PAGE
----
One of the things I love about my job as a trainer at the computer store is I get to know people. Mine is the one position in the store that sees repeat customers because they have purchased a one-year membership that allows them to come in as often as they can make appointments. Getting to see them regularly means we get to know a little about each other beyond their questions about their computers, phones, or tablets.
Last year, I got to talking to one of the guys about my book and he responded by pointing me to Matzoh Ball Gumbo, which talks of food and faith from a Jewish and Southern perspective. The next time he came in, he brought me some articles. A few weeks ago, I ran into him at Cocoa Cinnamon—turns out he lives in my neighborhood—and I was telling him about my next book (man, I love saying that), which is about home. He had another recommendation: bell hooks’ belonging: a culture of place.
I knew hooks’ name, he shunning of capital letters, and some of her reputation, but I had no idea what I was in for. The book is her account of and reflection on moving back to rural Kentucky where she grew up—and left. She moved back to come to terms with home. The book is beautiful and hard. Yesterday at work, the man came in for a training session, though not with me. I looked across the table and we exchanged smiles. I had written him an email note to say thanks for his recommendation, but more for his interest and his taking time to connect. When he saw me yesterday he said, “Let’s get together on purpose.”
This morning I had time to read and write. I picked up the hooks book on the way out the door. Near the end of one chapter she said:
As Berry reminds us:
Only by restoring the broken connections can we be healed. Connection is health. And what our society does its best to disguise from us is how ordinary, how commonly attainable, health is. We lose our health – and create profitable diseases and dependencies – by failing to see the direct connections between living and eating, eating and working, working and loving. In gardening, for instance, one works with the body to feed the body. The work, if it is knowledgeable, makes for excellent food. And it makes one hungry. The work thus makes eating both nourishing and joyful, not consumptive, and keeps the eater from getting fat and weak. This is health, wholeness, a source of delight. (40)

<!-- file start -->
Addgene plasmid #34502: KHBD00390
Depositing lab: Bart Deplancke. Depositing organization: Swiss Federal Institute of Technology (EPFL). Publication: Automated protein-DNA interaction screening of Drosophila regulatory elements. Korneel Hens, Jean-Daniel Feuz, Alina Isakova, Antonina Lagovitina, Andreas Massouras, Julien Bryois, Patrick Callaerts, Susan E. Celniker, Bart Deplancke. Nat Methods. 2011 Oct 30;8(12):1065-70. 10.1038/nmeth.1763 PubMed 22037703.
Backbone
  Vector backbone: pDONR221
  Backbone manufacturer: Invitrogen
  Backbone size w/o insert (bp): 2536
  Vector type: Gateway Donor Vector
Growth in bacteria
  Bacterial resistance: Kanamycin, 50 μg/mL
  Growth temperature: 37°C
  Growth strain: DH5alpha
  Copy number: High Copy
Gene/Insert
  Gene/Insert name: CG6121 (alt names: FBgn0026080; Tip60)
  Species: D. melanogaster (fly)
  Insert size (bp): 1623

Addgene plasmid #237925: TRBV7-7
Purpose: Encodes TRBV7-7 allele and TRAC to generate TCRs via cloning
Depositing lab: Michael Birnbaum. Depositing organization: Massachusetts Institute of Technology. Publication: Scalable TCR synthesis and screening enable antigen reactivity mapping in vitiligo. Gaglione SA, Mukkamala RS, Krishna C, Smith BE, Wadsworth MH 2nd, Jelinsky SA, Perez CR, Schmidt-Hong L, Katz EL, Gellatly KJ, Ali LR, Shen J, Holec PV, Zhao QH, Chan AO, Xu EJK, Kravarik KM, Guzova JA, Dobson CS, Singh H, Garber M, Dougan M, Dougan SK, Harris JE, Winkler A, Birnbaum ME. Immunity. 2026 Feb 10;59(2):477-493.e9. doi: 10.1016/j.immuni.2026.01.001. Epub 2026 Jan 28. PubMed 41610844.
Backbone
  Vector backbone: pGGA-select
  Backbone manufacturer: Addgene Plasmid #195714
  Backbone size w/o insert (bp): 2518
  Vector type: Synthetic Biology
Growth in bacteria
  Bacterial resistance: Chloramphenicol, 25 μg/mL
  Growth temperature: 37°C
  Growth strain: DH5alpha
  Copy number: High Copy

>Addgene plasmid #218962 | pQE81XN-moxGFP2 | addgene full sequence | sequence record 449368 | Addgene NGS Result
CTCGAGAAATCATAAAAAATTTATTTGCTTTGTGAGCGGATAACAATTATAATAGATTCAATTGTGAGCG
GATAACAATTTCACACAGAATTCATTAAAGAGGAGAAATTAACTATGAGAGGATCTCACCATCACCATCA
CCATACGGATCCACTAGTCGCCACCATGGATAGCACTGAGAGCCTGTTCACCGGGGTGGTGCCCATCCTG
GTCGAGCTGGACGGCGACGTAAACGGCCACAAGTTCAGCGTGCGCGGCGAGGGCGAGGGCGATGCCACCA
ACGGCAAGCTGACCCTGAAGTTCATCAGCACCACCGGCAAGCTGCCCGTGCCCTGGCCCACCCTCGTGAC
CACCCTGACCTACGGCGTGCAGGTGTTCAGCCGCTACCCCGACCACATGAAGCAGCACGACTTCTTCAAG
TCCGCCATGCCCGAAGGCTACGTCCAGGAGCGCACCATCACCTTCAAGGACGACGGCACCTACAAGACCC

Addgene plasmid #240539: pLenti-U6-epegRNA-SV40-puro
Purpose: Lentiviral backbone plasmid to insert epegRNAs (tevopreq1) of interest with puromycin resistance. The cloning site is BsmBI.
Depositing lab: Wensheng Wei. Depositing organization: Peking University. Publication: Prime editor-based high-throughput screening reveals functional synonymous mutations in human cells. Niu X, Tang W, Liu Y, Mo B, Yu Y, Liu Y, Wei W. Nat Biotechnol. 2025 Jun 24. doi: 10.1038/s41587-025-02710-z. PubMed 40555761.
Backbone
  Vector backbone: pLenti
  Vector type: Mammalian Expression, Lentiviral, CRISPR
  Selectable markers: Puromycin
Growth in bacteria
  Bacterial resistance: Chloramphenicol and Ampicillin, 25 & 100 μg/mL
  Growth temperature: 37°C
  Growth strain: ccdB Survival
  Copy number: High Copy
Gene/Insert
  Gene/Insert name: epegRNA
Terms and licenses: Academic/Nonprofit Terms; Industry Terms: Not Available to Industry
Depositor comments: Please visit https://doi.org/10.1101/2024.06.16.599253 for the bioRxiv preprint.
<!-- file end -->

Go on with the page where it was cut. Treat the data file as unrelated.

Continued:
For the second time in a week, Wendell Berry showed up in someone else’s writing—and this time he was talking about the ways in which connections heal us. The last two nights have brought me email notes from the mothers of high school friends from Nairobi days asking to be included in a Lenten Journal email list that predates the blog. Another email came today from the mother of one who was in the youth group in Fort Worth and has stayed a friend ever since. Several months ago I reconnected with someone from Baylor. We had both gone to the Soviet Union in the spring of 1978 with Wallace Daniel, our Russian history professor. It was my graduation present; it was the end of her freshman year. Her name is Elizabeth Crook and she is a writer who lives in Austin. (Here is a link to her latest book.) We have not seen each other since we wandered with our group through Moscow and Leningrad. The more we read of what the other is doing, the more we realize we would have been friends had the geography cooperated. This week, she wrote to say her sister, Noel, who is a poet, would be “in conversation” with Naomi Shihab Nye on March 11 at Book People in Austin. (If you’re close enough, go!). I wrote to say Naomi is one of my favorite poets and “a friend who doesn’t know me yet.” I also told Elizabeth that Ginger and I would be in Austin this summer for a wedding. She wrote back to say we had to get together: “I’ve missed you for thirty-six years.”
Only by restoring the broken connections can we be healed. I know Berry was talking about connections to the land, primarily, and we are fed and healed by one another in so many ways. My friend, Billy Crockett, who lives not far from Austin, wrote a song many years ago called “Lines.” The chorus says
lines that run from vine to branches
lines that carry love’s advances
for those who try to find their place in time
there are lines . . .
there are lines
The healing that came in the connections over the last couple of days reminds me that in our most meaningful moments time stands on its head: we are, as Madeleine L’Engle says, every age at the same time. Connections from Africa, Austin, Appleton, and the Apple Store all converging to remind me of the ties that bind and heal.
Yes. A source of delight. Now sing along.